Fri. Feb 3rd, 2023

By the time Johnell Matthews won election last year to fill a vacant seat on the City Court bench in Baton Rouge, it was already time for her to retire, a special counsel to the state Judiciary Commission argued at a hearing Tuesday.

Matthews, though, claims a mandatory retirement age of 70 for judges under the state constitution doesn’t apply to her. Far from retiring, she was just getting started, her attorney argued.

Matthews testified over more than an hour before a hearing officer of the Judiciary Commission, as she sought to defend a judgeship she won on Aug. 15 when she routed lawyer Whitney Higginbotham Greene in a runoff.

The hearing before Carolyn Gill-Jefferson, a retired Orleans Parish civil court judge, appeared to mark the first public hearing over a disciplinary complaint against an elected Louisiana judge. Under pressure last year, the Supreme Court changed its rules to allow access to Judiciary Commission proceedings once charges have been filed.

Matthews won an election twice delayed for the pandemic under emergency orders from Gov. John Bel Edwards. The primary had been scheduled for April 2020 but came off in July. Matthews turned 70 in the interim, on June 7.

The state constitution says a judge “shall not remain in office beyond his seventieth birthday,” though jurists who reach that age while in office can finish out their terms. State voters reaffirmed their support for the judicial age limit in 2014.

Matthews survived a court challenge from Higginbotham Greene and was sworn in Sept. 9, taking her seat on a court that hears low-level civil, criminal and traffic matters. Now, she faces allegations of judicial misconduct from the commission, which makes recommendations to the Louisiana Supreme Court, the only body that can remove a sitting judge. 

Matthews has remained on the bench, though the commission in February charged her with bringing “disrepute” on the judiciary every day she sits there. The Louisiana Supreme Court voted 5-2 not to suspend her in the meantime.

“My intent was to win the election and serve,” Matthews testified Tuesday. “I’ve done nothing unlawful. I’ve done nothing wrong.” 

Matthews had run twice for judgeships and lost before throwing her hat in the ring one last time in January 2020 for a spot that came open when Judge Tarvald Smith won a district court seat. She’d planned to serve out the remaining 3 1/2 years of the six-year term, fulfill a professional dream and leave the bench.

There are no age limits spelled out in the state constitution to run for judge; the 70-year cap is contained in a section of the constitution dealing with judicial retirement.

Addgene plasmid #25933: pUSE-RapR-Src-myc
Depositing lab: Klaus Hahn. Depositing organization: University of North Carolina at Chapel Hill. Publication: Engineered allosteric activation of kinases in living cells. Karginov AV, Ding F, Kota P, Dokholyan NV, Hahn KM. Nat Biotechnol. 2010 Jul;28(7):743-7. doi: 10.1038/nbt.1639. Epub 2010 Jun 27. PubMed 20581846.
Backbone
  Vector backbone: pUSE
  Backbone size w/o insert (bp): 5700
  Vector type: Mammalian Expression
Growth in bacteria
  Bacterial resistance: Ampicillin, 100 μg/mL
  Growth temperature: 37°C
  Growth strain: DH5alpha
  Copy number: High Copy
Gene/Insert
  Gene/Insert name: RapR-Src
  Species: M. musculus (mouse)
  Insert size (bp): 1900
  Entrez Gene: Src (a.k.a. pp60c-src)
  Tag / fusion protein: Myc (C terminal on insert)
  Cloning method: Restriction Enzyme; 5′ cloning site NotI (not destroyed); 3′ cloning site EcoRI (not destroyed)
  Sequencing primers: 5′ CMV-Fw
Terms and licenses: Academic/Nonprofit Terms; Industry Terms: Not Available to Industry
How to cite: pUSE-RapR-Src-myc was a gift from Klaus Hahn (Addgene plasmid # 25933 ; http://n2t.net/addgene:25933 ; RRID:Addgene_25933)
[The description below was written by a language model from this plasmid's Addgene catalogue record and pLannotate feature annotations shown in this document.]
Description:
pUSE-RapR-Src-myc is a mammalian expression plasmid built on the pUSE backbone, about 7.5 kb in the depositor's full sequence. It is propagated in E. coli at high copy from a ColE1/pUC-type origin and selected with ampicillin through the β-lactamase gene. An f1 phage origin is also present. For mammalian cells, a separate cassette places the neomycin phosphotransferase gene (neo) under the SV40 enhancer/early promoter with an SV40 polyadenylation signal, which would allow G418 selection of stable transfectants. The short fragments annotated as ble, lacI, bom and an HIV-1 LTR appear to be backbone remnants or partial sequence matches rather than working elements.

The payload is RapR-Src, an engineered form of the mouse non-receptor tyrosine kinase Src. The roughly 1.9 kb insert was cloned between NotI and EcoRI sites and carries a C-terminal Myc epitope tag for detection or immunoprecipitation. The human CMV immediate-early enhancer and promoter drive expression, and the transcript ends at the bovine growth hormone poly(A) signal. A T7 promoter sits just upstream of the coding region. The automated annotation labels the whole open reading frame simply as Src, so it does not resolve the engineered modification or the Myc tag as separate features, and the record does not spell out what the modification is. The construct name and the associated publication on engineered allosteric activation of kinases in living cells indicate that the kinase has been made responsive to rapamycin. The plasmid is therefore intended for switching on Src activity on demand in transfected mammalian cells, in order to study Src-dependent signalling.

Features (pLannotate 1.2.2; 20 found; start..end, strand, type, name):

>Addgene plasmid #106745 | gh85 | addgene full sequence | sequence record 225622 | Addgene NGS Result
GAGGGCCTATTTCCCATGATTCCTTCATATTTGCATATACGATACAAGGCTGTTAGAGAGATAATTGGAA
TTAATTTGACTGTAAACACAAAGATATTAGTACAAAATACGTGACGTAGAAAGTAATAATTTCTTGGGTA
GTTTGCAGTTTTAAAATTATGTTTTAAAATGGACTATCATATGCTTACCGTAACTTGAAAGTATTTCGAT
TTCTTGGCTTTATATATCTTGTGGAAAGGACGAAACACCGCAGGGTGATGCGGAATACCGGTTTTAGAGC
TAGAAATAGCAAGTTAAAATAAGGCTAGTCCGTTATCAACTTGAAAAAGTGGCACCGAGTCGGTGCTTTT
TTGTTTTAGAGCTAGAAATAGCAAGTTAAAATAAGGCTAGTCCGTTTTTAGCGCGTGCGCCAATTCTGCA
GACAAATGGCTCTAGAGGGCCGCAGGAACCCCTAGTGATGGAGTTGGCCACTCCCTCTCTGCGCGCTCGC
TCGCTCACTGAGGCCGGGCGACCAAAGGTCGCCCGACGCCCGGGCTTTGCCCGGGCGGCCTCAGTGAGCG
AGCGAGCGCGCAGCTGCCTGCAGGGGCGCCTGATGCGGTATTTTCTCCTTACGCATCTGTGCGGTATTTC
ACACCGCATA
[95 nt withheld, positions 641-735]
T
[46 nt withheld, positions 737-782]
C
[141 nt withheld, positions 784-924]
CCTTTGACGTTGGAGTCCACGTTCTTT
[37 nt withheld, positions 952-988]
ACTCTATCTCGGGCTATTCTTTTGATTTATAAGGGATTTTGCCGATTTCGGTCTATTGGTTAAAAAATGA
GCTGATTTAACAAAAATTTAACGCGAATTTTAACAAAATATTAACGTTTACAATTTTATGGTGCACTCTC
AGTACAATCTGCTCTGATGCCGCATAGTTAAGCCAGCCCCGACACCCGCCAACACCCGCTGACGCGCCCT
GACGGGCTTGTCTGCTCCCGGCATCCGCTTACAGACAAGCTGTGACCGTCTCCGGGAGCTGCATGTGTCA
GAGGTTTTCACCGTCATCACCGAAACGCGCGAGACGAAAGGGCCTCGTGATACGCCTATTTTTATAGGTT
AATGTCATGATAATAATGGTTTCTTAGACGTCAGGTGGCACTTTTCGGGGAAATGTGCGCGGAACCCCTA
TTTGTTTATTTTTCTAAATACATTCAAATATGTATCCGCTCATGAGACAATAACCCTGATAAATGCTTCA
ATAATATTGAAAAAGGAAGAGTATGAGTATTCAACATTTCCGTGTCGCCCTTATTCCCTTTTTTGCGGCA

Matthews’ attorney, Mary Olive Pierson, argued Tuesday that the mandatory retirement provision doesn’t apply to a judge who was legally qualified to run and was taking office for the first time. 


Pierson pointed to a September ruling by 19th Judicial District Judge William Morvant that allowed Matthews to take the city court bench after her win. Morvant also noted the differences in the qualifications needed to run for judge and those needed to serve. It may be a loophole, he found, but it wasn’t for him to fix. 

Morvant also cited leeway that the Louisiana Supreme Court has granted to others during the COVID-19 crisis.

The court, for instance, allowed a proxy to sign qualifying papers for Baton Rouge District Judge Richard “Chip” Moore while he was incapacitated with the virus. It also changed its rules last year to let hundreds of law grads forgo the bar exam, in a controversial split vote.

Pierson argued that Matthews seemed to be the only one excluded from such breaks.

“But for COVID-19, this wouldn’t have happened,” she argued.

But Lantz Savage, special counsel to the Judiciary Commission, argued that none of the Supreme Court’s measures related to the COVID-19 emergency contradicted the state constitution, which lays out the qualifications for judicial candidates and judges.

Savage also said Matthews’ argument that the constitutional age cap was meant only for retiring judges would lead to “patently absurd consequences.” People of any age could run for judge and serve a single term, for instance, while sitting judges over 70 would have to retire.

Savage also noted that the high court essentially upheld the age barrier last year when it refused to allow septuagenarian judges Harry Cantrell of Orleans Parish and Janice Clark of Baton Rouge to qualify for re-election bids.  

“When a judge nears the completion of his or her term, an election is scheduled to fill that position. It is essential, therefore, that whoever seeks judicial office be able to serve,” the court ruled. “If a person cannot serve, he or she cannot be a candidate for office.”

Gill-Jefferson is expected to forward her decision to the Judiciary Commission, which could hold its own hearing before forwarding any recommendation for discipline of Matthews to the Supreme Court.